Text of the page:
This post is sponsored by Right To Desire.
Did you ever read that article about how two strangers can ask each other a specific series of 36 questions and they’ll fall in love? It came out in 2015, but I never read it until this week. I suppose I wasn’t interested, mostly because I’m already in love and not looking for a new romantic partner. And also because my impression was the whole idea was too gimicky. So I ignored it. But as I was reading about the topic of intimacy this week, that original article crossed my path again. I finally read it, and I loved it.
Here are two paragraphs I keep thinking about:
The moments I found most uncomfortable were not when I had to make confessions about myself, but had to venture opinions about my partner. For example: “Alternate sharing something you consider a positive characteristic of your partner, a total of five items” (Question 22), and “Tell your partner what you like about them; be very honest this time saying things you might not say to someone you’ve just met” (Question 28).
Saying things like, “I like your voice, your taste in beer, the way all your friends seem to admire you,” makes certain positive qualities belonging to one person explicitly valuable to the other.
The 36 questions the article references were developed by psychologist Arthur Aron, whose research focuses on creating interpersonal closeness (you can read the 36 questions here). And it turns out it’s not just Dr. Aron who think the questions we ask can have a huge impact on the closeness and intimacy in our relationships. A whole lot of experts agree.
I loved what Glennon Doyle of Momastory wrote:
We need to ask questions that carry along with them this message: “I’m not just checking the box here. I really care what you have to say and how you feel. I really want to know you.” If we don’t want throw away answers, we can’t ask throw away questions. A caring question is a key that will unlock a room inside the person you love.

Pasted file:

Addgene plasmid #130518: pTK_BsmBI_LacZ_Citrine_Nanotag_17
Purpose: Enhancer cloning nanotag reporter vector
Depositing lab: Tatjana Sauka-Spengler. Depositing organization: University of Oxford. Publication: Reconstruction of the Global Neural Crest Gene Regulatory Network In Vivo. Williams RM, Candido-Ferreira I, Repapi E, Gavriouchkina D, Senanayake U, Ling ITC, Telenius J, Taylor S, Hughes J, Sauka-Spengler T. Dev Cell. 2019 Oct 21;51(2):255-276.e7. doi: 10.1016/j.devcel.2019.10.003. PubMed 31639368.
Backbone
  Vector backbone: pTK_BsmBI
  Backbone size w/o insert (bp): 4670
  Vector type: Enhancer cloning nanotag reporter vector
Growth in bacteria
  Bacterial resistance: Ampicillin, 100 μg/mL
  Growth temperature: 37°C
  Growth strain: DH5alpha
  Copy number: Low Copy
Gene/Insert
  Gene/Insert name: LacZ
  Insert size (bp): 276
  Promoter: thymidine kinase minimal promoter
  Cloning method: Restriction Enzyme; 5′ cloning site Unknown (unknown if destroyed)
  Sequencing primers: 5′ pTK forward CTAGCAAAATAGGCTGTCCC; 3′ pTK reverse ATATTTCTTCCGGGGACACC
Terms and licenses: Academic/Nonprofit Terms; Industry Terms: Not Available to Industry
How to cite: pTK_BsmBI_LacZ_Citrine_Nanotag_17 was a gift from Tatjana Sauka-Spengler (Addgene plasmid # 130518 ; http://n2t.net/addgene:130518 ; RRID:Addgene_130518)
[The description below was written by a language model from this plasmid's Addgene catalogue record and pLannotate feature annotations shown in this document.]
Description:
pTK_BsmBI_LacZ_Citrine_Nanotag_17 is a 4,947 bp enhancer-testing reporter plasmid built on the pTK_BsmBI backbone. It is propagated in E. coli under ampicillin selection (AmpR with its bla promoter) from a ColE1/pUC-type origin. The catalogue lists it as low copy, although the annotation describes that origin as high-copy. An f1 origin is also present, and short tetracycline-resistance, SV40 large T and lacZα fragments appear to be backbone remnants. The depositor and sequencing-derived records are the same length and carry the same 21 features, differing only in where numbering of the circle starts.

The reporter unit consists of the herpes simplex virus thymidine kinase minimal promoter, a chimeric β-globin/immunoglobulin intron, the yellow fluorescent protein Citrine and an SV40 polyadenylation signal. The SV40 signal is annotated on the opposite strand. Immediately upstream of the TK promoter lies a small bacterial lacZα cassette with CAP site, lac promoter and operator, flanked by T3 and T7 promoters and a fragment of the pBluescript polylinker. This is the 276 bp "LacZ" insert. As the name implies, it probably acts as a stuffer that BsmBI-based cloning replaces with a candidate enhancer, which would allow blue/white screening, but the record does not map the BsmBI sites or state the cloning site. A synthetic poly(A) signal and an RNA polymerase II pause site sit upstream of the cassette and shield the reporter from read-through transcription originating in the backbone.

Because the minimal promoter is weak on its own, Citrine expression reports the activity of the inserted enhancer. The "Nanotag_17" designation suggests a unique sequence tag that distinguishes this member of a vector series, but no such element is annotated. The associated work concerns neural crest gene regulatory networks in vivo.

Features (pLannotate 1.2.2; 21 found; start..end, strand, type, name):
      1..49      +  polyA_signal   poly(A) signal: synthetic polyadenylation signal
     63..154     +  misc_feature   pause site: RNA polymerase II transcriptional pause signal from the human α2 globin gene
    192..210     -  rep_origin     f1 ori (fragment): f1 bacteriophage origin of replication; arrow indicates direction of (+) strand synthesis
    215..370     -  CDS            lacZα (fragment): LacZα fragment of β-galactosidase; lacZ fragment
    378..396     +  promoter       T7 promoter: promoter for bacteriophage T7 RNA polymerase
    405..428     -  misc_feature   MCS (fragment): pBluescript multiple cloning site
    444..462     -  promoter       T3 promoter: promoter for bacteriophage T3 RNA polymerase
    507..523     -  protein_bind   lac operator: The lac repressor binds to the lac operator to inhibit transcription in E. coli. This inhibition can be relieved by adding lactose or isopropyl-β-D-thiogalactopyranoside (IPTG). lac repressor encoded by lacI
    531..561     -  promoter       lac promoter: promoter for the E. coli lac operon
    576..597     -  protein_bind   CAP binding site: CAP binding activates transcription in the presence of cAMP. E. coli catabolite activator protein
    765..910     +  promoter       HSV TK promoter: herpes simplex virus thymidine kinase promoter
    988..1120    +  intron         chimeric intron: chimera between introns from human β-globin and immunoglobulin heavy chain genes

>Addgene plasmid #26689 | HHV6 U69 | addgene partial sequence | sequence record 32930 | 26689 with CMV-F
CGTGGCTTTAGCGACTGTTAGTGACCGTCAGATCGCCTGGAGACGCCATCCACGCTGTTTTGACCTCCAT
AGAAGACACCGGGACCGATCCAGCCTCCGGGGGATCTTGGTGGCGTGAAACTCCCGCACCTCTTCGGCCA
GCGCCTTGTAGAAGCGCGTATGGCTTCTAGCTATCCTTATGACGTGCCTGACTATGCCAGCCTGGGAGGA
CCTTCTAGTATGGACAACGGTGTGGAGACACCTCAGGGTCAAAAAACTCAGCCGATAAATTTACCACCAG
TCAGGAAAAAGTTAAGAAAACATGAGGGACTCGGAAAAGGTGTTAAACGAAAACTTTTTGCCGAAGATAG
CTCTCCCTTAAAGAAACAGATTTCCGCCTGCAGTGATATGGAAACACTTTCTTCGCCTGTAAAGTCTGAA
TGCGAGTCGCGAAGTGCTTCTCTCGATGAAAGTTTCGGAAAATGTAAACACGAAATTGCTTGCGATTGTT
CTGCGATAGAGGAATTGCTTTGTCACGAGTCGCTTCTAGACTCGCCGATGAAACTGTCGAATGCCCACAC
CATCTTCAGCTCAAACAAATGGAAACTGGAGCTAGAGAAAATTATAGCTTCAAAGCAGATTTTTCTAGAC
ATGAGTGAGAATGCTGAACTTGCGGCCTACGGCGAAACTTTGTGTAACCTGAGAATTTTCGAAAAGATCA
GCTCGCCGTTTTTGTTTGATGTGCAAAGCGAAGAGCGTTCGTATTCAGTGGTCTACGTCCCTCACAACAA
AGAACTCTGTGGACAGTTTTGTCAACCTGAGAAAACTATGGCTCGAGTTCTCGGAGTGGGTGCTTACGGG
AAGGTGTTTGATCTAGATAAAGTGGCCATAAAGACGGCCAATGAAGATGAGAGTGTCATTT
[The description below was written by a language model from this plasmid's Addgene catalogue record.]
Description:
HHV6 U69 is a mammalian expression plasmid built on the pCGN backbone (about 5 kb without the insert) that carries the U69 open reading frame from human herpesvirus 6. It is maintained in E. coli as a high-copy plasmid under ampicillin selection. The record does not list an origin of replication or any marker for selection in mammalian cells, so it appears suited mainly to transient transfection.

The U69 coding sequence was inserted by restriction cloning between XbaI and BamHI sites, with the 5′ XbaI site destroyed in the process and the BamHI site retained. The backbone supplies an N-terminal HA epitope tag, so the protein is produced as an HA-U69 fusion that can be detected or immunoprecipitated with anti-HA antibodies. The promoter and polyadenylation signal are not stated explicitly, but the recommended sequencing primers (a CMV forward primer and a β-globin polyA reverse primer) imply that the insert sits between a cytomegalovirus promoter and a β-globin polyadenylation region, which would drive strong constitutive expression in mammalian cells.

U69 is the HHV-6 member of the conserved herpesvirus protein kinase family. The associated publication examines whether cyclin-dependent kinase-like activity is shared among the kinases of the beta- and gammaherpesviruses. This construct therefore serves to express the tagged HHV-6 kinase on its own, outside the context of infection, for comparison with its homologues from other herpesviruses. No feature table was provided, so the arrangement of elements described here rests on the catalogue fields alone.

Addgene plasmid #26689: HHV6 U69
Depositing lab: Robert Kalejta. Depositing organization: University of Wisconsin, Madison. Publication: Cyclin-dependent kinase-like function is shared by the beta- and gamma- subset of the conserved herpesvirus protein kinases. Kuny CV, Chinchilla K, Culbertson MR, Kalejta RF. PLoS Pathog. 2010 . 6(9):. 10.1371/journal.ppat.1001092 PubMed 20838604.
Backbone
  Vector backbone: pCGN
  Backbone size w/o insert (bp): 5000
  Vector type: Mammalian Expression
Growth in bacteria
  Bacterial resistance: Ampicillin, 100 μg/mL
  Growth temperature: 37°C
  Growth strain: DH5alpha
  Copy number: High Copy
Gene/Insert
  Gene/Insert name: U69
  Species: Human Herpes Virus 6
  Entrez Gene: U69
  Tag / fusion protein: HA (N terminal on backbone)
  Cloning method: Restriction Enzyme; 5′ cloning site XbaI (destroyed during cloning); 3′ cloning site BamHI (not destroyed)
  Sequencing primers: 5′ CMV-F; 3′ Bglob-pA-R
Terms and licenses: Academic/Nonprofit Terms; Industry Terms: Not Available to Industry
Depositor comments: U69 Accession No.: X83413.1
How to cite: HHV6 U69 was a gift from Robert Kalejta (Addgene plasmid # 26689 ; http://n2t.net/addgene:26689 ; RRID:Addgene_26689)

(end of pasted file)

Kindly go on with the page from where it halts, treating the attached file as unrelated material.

And I found this list of 99 Questions to Strengthen the Emotional Intimacy of Your Relationship quite helpful too. Unlike, Dr. Aron’s experiment, where you ask the 36 questions in one sitting, Annie Wright, who came up with the 99 questions list suggests that you do not “sit your honey down and plough through this list together.” She wants you to check out the list, make a mental note of questions that stand out to you, and try them out when you’re stuck in traffic, or out on a dinner date. Here are the first five questions on her list:
- What do you remember thinking to yourself the first time you saw me?
- When did you know you were in love with me?
- What are three qualities about me that you were first attracted to?
- What are three of your happiest memories of our early days together?
- Is there a smell or a sound that you remember from those early days that still makes you smile?
I think those questions are wonderful, and know I would love to hear Ben Blair’s answers — and I would love to come up with answers too. Just knowing someone is actively going through their memories of you and pulling out the positive ones is amazing. If you are sitting across from your partner, looking at them, and you know they are right that second thinking of when they fell in love with you, how could you not feel instantly more connected and intimate?
These lists of questions are designed to increase emotional intimacy, which is a part of any good relationship. But if you want to increase physical intimacy, will focusing on emotional intimacy get you there? For sure it can. But it’s no guarantee.
In fact, if someone is very much attracted to and in love with their partner, but they just don’t want to have sex with them, they might have a medical condition called HSDD – Hypoactive Sexual Desire Disorder. If you used to have a “normal” desire for sex, but you’ve lost that desire, and it’s been missing for a while, and you’re frustrated or upset by the loss, head to the Right To Desire website for more info. There’s even a quiz to help you figure out where your level of sexual desire falls.
What are your thoughts on developing emotional intimacy and physical intimacy? Do you feel like it’s a chicken and egg situation? Like maybe for you, physical intimacy increases emotional intimacy, but you don’t feel like being physically intimate unless you’re emotionally intimate?
Both types of intimacy require pretty hefty amounts of vulnerability. Do you find it’s easier to be vulnerable emotionally or vulnerable physically? (I think emotional intimacy is harder for me.) Have you ever tried asking questions designed to increase emotional intimacy? Did it help? Have you (or someone you know) ever tried that whole 36 questions sequence? What was the result?